You are not a Robot

Thankfully, the Hackers/Founders community is engaged in relentless hacking, disrupting, founding, building, fundraising; instead of relentless terminating.

Summer is coming to a close, which means that popcorn movie season is ending. We had our obligatory Marvel movie (Ant-Man), kid’s movie (Minions) and sci-fi flick (Terminator Genisys). It’s that last movie which inspired some reflection in this non-metal noggin of mine.

For those of you who don’t know (perhaps you have been living under a rock), terminators are relentless killing machines from the future. These futuristic cyborgs time-travel to the past, because, in the future, they are defeated by some guy who is born in the past. Don’t think too hard about it.

Thankfully, the Hackers/Founders community is engaged in relentless hacking, disrupting, founding, building, fundraising and doing whatever it takes, instead of relentless terminating. Well done, Team H/F! Just don’t forget that you’re not a T800 Series cybernetic organism. None of us can endure being thrown through walls, shot repeatedly or squished in an industrial accident, except our chief of staff Torrance Carroll. Nor can we work for long periods of time without a break. Humans experience fatigue, and that affects how well our brains work.

Even though that’s true, we push ourselves – myself included – to work as if we are anything but human. It’s part of Silicon Valley culture. The unspoken directive is, “Always be busy.” Always be working away at some task, often times till the wee hours of the morning, only to be back working the next day after insufficient sleep. It may be stating the obvious, but we aren’t made of terminator-stuff.

Check out this study about the executive processes of our brains for the grim details. Even if we could work unceasingly, our productivity would most likely be negligible, since it is a product of our limited, spongy brains. But don’t feel discouraged about those limitations. Terminators, whose brains don’t tire, fail every single time to eliminate their target.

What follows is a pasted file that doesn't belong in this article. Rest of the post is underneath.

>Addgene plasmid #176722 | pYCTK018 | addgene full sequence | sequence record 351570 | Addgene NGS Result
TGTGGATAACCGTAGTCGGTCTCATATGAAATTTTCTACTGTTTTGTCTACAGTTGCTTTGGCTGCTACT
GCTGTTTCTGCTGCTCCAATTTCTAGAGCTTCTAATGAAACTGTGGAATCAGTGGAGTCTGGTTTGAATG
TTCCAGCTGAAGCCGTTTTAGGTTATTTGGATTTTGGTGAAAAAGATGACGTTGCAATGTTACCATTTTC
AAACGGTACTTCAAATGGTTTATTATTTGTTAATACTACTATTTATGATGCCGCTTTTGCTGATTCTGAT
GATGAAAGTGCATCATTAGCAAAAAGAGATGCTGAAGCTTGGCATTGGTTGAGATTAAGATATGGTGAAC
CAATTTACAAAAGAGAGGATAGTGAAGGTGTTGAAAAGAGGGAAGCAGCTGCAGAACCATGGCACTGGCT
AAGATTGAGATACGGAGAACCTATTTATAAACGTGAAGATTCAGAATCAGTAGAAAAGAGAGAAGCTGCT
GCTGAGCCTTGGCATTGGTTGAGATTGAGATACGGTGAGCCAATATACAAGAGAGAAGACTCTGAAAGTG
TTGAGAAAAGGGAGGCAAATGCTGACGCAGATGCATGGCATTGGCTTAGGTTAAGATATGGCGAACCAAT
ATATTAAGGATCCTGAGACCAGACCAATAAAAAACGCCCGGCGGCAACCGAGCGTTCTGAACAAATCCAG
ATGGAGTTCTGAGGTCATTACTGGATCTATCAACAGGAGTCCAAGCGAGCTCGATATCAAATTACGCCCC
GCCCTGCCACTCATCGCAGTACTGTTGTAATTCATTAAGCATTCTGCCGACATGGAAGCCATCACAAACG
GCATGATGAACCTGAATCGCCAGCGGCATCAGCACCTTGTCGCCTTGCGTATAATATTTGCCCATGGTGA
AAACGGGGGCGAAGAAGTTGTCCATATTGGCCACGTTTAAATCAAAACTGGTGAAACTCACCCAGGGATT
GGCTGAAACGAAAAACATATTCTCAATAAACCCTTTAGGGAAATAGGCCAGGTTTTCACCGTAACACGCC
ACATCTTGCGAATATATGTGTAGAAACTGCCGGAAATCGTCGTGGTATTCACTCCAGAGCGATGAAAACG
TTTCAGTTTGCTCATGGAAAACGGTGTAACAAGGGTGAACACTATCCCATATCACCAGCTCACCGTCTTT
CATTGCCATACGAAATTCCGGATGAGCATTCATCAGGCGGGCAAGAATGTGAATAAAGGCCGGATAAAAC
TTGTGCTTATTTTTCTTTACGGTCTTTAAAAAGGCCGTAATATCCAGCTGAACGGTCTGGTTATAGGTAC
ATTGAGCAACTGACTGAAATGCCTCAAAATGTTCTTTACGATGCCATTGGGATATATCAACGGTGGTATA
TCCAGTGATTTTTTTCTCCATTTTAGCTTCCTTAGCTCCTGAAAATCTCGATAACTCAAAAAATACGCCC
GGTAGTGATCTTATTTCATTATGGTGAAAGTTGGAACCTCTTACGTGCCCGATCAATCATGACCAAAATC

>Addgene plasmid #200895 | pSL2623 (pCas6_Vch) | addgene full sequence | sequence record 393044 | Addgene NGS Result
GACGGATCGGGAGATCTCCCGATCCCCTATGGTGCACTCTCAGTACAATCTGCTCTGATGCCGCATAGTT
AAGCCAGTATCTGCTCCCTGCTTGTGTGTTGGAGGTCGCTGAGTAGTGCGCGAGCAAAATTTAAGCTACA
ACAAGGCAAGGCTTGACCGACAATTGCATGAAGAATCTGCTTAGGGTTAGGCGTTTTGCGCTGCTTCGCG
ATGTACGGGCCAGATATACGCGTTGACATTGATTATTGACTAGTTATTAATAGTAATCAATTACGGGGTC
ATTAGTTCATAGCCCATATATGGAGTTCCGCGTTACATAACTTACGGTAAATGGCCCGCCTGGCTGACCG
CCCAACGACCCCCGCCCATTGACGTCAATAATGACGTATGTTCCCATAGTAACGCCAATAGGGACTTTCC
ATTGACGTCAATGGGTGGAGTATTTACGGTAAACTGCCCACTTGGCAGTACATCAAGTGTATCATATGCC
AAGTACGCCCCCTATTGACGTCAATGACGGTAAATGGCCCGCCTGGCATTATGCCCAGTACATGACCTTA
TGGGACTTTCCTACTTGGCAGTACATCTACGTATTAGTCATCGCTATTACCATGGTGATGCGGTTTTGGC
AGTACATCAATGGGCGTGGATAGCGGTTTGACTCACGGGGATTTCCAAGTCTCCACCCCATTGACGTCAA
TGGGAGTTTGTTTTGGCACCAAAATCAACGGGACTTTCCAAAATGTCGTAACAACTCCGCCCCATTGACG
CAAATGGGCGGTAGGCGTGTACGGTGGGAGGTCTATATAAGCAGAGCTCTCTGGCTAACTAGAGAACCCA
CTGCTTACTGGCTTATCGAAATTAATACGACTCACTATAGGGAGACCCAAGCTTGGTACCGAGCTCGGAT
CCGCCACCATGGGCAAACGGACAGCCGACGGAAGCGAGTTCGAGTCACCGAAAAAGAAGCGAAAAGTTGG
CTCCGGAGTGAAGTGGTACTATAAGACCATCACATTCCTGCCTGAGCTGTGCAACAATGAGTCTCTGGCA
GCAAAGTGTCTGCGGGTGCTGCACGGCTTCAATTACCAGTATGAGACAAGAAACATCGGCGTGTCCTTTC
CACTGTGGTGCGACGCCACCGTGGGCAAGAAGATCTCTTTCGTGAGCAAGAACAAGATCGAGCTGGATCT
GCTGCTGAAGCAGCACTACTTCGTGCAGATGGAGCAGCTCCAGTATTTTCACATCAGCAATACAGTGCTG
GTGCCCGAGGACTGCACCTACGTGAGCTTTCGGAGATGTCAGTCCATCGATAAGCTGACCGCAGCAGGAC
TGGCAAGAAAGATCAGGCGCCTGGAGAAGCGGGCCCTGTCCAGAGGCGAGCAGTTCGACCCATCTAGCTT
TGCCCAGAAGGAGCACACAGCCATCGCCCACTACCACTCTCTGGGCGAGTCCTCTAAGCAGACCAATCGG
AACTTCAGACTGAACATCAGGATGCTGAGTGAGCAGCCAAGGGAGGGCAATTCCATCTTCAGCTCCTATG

On the other end of the spectrum from the executive processes, seemingly, is the concept of creativity. Creativity arises out of free-association. And free-association arises from the shower. Yes, in the bathroom. Don’t you get the best ideas while you’re in there? It goes without saying that creative ideas precede innovation.

So, where am I going with this? Is one function of the brain better than the other? Should we simply rest up and avoid working too hard? Am I suggesting that a huge community shower be installed in Mountain View? (Although, if someone’s going to build a shower, could we please get the one with the rainfall shower head?)

Nope. Inventors push hard, probably by nature. Sometimes burning the midnight oil will lead to a breakthrough, but I don’t think we can expect that every time, especially if the hours and work are too long and intense.

Regardless of Silicon Valley culture and the eponymous TV show, there is no merit badge for overwork, just a bunch of exhausted people in questionable health. What if we trusted in our brains’ ability to work optimally in a cycle of rest and work, as many scientists suggest is ideal. I’m not a doctor, nor do I play one on TV, but it is not healthy to sit in front of that screen at all hours, working your brain to exhaustion.

Maybe get out once in a while and hoist one at the pub with your pals? Or your cat, whatever. Call it “talking to your end-users”, if you need an excuse. Just remember, that you’re not made of metal, and neither is anybody else. Please take care and may your IPO exceed Terminator Genisys’ box office receipts. Oh snap!

Laura Nelson is co-founder and chief idea officer with Hackers/Founders.